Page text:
Not only has the inordinate amount of time you're likely spending online these days got you clamoring for an actual cookbook, making your own meals has been both a necessity and a tactile pleasure in a year otherwise devoid. That makes 2020 another banner year for cookbooks, which can take you anywhere you want to go (culinarily speaking), bring you comfort, or insight or a laugh, and help you manage mealtime with renewed interest.

Bob Ross painted his way into our hearts and minds for just over a decade, beginning in 1983 when his Joy of Painting first aired on PBS stations. His melodic voice encouraged all ages to paint "happy little trees" until 1994, when his show ended. By then, however, his perfectly round, permed white guy 'fro and easy smile had hit home. Author Robb Pearlman's new cookbook capitalizes on Ross' iconic and widespread appeal, with Bob Ross paintings plus comfort-food recipes that emulate his laid-back style. Try Nothing-to-it Pot Roast, Van Dyke Browned Meatballs and — wait for it — Happy Little Roasted Chicken.

You might not be able to visit a Disney theme park anytime soon, but this cookbook brings the magic of Mickey's world home to our kitchen. Joy Howard's Disney Eats will appeal to kids and adults alike with mostly healthy meals that look and sound like a trip to the movies or theme park. The photos alone will have you smiling. Lots of colorful, whimsical images like chocolate-dipped strawberries ala Mickey Mouse with blueberries for "ears" and Ariel's Deep Blueberry Sea Bowl with starfruit for starfish. Fun, right? And that's something we could all use a little more of in the kitchen and beyond.

Your cookbook collection is not complete without at least one volume from Ina Garten, aka the Barefoot Contessa. Well-educated and well-heeled, Garten left her White House job in the '70s to develop what would become a foodie empire, starting with a specialty store, then progressing to cookbooks, guest columns for Oprah and Martha Stewart, and her own Food Network television show. Twelve cookbooks later, Garten shares her down-to-earth yet elegant style with a cookbook focusing on comfort foods, many of them from her childhood, like cheesy chicken enchiladas and decadent Boston cream pie.

The pandemic did a number on the hospitality industry, yet for British chef John Burton-Race, it was an opportunity to not only rethink his relationship to food but also to strengthen his relationship with his son. The Michelin-starred celebrity chef returned to England from his former job in Vietnam to build a garden with his son, Pip, which he documented and turned into part how-to and part cookbook. The recipes and revelations that follow are unpretentious, vegetable-forward and heart-filled.

Alexander Smalls is an extraordinary chef. In addition to being recognized by the James Beard Foundation, the Harlem, New York-based restaurateur and author has won a Grammy and a Tony for his opera singing. He blends both his passions in his third cookbook (Meals, Music, and Muses: Recipes from My African American Kitchen), which offers insight into life in the Low Country and the vast range of African American cuisine. Each chapter pairs a genre of music originating in the South with food. So sauteed green beans and gospel. Hoppin' John Cakes, jazz, Carolina Bourbon Barbecue, the blues... it's all in there.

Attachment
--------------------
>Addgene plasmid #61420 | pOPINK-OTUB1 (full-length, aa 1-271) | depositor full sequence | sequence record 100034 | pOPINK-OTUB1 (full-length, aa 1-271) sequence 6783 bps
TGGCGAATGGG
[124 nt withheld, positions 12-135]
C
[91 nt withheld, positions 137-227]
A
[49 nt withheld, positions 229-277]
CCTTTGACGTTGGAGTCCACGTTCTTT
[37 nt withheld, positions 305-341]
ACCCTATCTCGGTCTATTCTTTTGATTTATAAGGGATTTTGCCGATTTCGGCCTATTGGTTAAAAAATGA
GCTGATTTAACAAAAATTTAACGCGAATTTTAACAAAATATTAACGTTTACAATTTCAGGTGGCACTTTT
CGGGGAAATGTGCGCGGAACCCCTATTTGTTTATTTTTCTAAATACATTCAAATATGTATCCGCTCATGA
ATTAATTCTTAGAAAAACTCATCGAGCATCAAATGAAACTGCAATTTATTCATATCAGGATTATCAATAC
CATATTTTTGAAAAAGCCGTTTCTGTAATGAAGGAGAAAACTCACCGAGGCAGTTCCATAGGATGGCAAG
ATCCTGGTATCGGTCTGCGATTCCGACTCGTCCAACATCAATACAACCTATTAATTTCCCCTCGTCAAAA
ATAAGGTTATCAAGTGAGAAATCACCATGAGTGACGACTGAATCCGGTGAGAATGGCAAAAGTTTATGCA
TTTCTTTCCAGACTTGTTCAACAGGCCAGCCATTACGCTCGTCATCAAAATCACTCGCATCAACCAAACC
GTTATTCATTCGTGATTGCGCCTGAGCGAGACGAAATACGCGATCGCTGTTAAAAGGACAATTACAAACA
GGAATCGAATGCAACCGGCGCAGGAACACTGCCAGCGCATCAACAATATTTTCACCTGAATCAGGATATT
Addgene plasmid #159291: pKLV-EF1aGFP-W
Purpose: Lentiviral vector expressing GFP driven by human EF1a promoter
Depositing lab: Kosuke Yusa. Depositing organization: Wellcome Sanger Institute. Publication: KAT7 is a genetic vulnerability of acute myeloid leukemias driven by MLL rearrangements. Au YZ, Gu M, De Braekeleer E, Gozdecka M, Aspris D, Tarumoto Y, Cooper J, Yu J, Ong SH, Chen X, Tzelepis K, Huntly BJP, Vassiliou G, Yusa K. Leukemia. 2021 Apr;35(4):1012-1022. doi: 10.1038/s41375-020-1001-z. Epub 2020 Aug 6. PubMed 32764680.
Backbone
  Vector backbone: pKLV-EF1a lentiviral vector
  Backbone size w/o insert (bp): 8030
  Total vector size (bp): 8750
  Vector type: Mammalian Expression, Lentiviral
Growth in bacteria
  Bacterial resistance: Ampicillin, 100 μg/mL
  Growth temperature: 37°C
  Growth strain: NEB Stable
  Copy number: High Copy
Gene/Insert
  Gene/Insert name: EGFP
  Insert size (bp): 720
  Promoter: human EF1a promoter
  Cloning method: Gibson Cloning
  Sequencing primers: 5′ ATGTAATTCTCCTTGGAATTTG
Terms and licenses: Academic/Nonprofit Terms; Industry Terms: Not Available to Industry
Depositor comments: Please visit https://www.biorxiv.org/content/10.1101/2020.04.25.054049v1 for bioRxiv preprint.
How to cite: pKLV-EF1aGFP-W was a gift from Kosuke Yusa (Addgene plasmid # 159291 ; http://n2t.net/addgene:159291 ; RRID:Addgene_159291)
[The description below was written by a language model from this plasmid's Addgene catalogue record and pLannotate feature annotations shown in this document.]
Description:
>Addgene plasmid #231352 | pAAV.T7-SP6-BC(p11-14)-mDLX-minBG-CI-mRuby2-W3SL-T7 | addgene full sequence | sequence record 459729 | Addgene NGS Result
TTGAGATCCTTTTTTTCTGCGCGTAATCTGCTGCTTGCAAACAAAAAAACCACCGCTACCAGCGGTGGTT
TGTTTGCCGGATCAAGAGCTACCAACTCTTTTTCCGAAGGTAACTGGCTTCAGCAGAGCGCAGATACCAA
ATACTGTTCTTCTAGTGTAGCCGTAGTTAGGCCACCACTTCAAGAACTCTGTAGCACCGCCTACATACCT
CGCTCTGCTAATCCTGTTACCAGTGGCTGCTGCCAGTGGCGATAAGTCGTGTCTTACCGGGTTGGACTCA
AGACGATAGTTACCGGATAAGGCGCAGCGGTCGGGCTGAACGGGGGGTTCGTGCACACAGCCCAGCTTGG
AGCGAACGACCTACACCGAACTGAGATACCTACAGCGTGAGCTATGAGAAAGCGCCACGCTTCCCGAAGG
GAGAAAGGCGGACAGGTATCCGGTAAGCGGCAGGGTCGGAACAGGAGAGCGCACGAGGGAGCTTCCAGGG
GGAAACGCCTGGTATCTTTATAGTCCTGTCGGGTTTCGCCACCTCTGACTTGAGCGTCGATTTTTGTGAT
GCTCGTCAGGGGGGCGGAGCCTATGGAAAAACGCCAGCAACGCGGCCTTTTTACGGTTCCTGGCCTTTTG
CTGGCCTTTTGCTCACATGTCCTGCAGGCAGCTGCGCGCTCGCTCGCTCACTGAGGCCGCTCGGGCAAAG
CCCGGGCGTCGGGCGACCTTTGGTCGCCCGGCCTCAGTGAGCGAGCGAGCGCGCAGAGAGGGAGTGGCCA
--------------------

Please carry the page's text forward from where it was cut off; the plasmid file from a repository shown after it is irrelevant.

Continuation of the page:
London-based and Israeli-born Yotam Ottolenghi knocked us out with Plenty, a tome to make anyone reconsider eating vegetarian, followed by Plenty More and (my fave) Jerusalem, which doubles as a cultural guide to the ancient city. His newest, Flavour, offers a follow-up of sorts to Plenty, with vegetarian dishes, yet with the same deconstructed approach to understanding why flavors work that made Samrin Nosrat's Salt Fat Acid Heat such a hit.

Whether it's because you're down to the dregs in your kitchen cabinet and avoiding going to the store or cutting corners with canned over fresh, the cured meat phenomena known as SPAM presents a culinary conundrum. Namely, how do you cook it so it doesn't taste like the dense, gelatinous pseudo-meat product it is? A new cookbook offers to "Elevate Ramen, Pizza, Sliders, Breakfast, & More with Hormel's Little Blue Can." As stomach-churning as it may seem, SPAM has fans, including a few B-team celebrity chefs who have contributed recipes.

Instead of the extra pounds known as the "freshman 15" that college kids typically put on their first year, a friend calls pandemic weight gain the "COVID 19." Indeed, increased time in the kitchen (not to mention stress) could be a factor. If so, don't try the new cookbook from the creators of The Great British Bake Off television series and their beloved judges, Paul and Prue. Pies, cakes, bread, cookies, even savory treats are all mah-velously illustrated and all a very nice bake.

It's Mary Jane meets Manhattans in this high-flying primer, one of many such tutorials for "taking the edge off." Author Sailene Ossman has been a cannabis advocate since the '90s, producing a web series Smoke in the Kitchen with Mama Sailene, and creating pop-up events for the hoi polloi of Los Angeles' celebrity scene. Dovetailing neatly with the rise in craft cocktails, this how-to offers seasonal, classic, and even alcohol-free mocktails featuring cannabidiol (CBD), the non-psychoactive ingredient in marijuana often touted as an alternative pain reliever. ♦


Carrie Scozzaro

Carrie Scozzaro spent nearly half of her career serving public education in various roles, and the other half in creative work: visual art, marketing communications, graphic design, and freelance writing, including for publications throughout Idaho, Washington, and Montana.